Sunday, October 20, 2013

The Greenspan FED and the Housing Bubble – Two Critiques

Steve Pearlstein and John Taylor are both blaming certain aspects of Federal Reserve policy during the latter years of the Greenspan era but their critiques are quite different. Taylor references something by Alexandra Wolfe:
He said he is baffled by all the blame that has been piled on him. Since the recession, critics have said the increased money supply and low interest rates during his tenure at the Fed from 1987 to 2006 led to bubble investments. Mr. Greenspan first heard that theory, he says, in 2007, when John Taylor, a professor of economics at Stanford University who has advised Republicans, made the connection between easy money and the housing bubble. "It had absolutely nothing to do with the housing bubble," he says. "That's ridiculous."
While Taylor continues to argue for his thesis that the FED kept interest rates too low for too long, I sort of agree with Greenspan. Doesn’t John Taylor recall that the employment to population ratio remained at or below 62.5% until the spring of 2005? In fact, it did not reach 63% until 2006. I’m sure he remembers the dismal state of the labor market back then as the economic advisors for President Bush (of which he was one) was excusing serial doses of fiscal stimulus (two tax cuts, a large increase in defense spending, and an unpaid for new prescription drug benefit) on arguments that a depressed economy needed aggregate demand stimulus. And many economists note – monetary stimulus may be preferred to fiscal stimulus if that means lower interest rates and increased business investment. In fact, the FED started raising interest rates in 2004 in part because of the extent of Bush’s fiscal stimulus. Not exactly a pro-growth policy mix. But you say there was a housing bubble, which later burst leading to our current mess. Pearlstein’s critique is more on point:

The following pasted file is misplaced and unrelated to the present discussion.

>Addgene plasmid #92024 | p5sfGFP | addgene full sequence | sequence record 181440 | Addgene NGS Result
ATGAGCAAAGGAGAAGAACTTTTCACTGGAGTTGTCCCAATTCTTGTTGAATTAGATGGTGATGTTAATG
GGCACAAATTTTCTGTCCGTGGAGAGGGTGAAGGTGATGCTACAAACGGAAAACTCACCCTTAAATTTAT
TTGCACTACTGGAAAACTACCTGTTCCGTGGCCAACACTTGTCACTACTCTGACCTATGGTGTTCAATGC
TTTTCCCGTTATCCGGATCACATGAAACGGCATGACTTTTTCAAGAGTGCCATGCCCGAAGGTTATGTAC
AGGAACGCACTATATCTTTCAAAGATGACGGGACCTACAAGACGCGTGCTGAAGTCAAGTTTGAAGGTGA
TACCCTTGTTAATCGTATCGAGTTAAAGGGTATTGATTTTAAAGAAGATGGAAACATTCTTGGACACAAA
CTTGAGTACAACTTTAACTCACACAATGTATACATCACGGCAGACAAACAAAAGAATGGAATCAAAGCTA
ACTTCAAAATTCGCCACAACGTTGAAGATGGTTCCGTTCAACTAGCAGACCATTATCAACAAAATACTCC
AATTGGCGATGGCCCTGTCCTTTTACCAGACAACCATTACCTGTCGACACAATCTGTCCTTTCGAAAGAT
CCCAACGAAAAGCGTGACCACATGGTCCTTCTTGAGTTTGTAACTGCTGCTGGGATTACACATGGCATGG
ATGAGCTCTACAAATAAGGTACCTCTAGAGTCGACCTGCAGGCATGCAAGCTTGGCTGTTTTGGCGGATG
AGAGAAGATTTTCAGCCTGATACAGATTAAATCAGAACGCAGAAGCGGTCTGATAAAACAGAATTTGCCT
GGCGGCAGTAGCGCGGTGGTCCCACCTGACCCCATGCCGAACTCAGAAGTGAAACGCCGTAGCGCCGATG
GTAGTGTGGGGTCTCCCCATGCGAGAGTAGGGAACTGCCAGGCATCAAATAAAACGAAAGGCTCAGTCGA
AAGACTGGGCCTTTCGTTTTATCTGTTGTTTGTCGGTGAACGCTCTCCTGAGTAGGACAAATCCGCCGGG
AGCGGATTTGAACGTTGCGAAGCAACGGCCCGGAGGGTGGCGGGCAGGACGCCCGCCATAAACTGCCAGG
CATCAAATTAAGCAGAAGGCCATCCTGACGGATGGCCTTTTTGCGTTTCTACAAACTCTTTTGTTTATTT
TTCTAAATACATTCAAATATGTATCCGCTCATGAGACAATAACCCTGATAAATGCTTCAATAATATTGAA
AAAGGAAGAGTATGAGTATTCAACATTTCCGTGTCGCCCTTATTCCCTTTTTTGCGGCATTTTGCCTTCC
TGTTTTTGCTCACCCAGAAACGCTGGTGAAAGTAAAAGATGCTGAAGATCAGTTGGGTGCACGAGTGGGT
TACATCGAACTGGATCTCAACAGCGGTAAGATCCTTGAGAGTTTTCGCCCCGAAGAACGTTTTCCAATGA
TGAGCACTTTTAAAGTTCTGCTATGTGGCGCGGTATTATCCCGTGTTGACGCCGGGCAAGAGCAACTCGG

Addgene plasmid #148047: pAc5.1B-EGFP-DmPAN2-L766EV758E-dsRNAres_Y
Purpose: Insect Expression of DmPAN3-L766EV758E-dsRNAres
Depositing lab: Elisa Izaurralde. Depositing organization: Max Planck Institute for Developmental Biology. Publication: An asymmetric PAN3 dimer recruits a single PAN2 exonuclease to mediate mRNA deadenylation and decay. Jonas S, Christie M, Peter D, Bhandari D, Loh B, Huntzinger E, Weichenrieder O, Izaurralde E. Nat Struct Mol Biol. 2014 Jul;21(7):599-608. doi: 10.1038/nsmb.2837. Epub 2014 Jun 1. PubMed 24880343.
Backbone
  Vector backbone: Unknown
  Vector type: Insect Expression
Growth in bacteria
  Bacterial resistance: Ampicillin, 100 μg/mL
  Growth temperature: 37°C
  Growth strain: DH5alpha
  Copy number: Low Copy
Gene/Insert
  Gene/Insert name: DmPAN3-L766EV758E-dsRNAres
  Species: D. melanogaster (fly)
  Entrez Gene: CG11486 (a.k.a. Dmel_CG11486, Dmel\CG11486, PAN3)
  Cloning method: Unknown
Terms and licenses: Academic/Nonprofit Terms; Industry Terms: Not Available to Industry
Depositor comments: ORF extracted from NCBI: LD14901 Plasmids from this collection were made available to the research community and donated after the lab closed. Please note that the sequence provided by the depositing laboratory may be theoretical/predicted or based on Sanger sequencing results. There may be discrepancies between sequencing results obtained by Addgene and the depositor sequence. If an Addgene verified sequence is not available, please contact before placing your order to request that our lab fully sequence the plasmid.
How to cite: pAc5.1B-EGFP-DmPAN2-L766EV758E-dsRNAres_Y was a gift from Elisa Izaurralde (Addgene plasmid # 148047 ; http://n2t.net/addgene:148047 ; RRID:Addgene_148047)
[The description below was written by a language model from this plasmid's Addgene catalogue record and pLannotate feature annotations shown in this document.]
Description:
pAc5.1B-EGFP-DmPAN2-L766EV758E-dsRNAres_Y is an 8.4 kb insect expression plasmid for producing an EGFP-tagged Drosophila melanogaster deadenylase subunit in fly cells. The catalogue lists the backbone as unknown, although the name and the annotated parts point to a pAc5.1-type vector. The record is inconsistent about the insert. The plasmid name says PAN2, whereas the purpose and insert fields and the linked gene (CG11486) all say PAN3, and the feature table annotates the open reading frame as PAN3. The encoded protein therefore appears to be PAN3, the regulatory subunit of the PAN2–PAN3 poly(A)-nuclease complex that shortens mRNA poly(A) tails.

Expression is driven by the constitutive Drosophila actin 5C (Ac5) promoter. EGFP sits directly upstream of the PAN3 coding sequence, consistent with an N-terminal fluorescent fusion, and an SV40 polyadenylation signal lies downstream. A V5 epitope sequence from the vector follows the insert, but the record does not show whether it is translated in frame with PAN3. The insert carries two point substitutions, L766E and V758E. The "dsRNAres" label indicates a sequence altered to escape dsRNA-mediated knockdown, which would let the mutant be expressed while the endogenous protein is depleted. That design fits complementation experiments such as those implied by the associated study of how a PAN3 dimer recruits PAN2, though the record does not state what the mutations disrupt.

His latest book, oddly named “The Map and the Territory,” is meant to be an account of his intellectual journey to discover why, as the nation’s top bank regulator and its most famous economic prognosticator, he failed to see it all coming. Why had the markets, which for centuries had been so adept at self-correction, failed this time? Why had bank executives, with every incentive to protect their fortunes and reputations, knowingly gambled it all away? What we find, however, is that Greenspan’s journey of discovery brings him right back to where he began — to an unshakable faith in free markets, an antipathy toward market regulation, and a conviction that progressive taxes and social spending are to blame for slow growth, stagnant wages and exploding deficits. Those who have followed his career know that it was Greenspan who gave the green light to bank consolidation, Greenspan who pushed financial deregulation, Greenspan who advocated new global rules that would have reduced bank capital reserves and Greenspan who blocked efforts to crack down on abusive subprime lending. But if you are looking for him to accept any responsibility for the crisis that ensued, you will be sorely disappointed.
But I guess an economic advisor to Romney-Ryan isn’t going to criticize deregulation given it is the position of many leading Republicans that we should not re-regulate. This matters more than a historical exercise of where the Greenspan FED failed as these issues will face the Yellen FED. Taylor is already arguing that the FED should get back to his magical rule as soon as possible. Count me as hoping the Yellen ignores Taylor’s advice on monetary policy as she seeks to have our policymakers reverse some of the Greenspan deregulations.

2 comments:

spencer said...

The key to understanding Greenspan is in this comment:

Why had the markets, which for centuries had been so adept at self-correction, failed this time?

I'm sure he believes this with ever fiber of his soul.

But it just not a correct version of reality. The only time it really applied was the post WW II US economy when regulations and moderate Fed policy kept bubbles in check.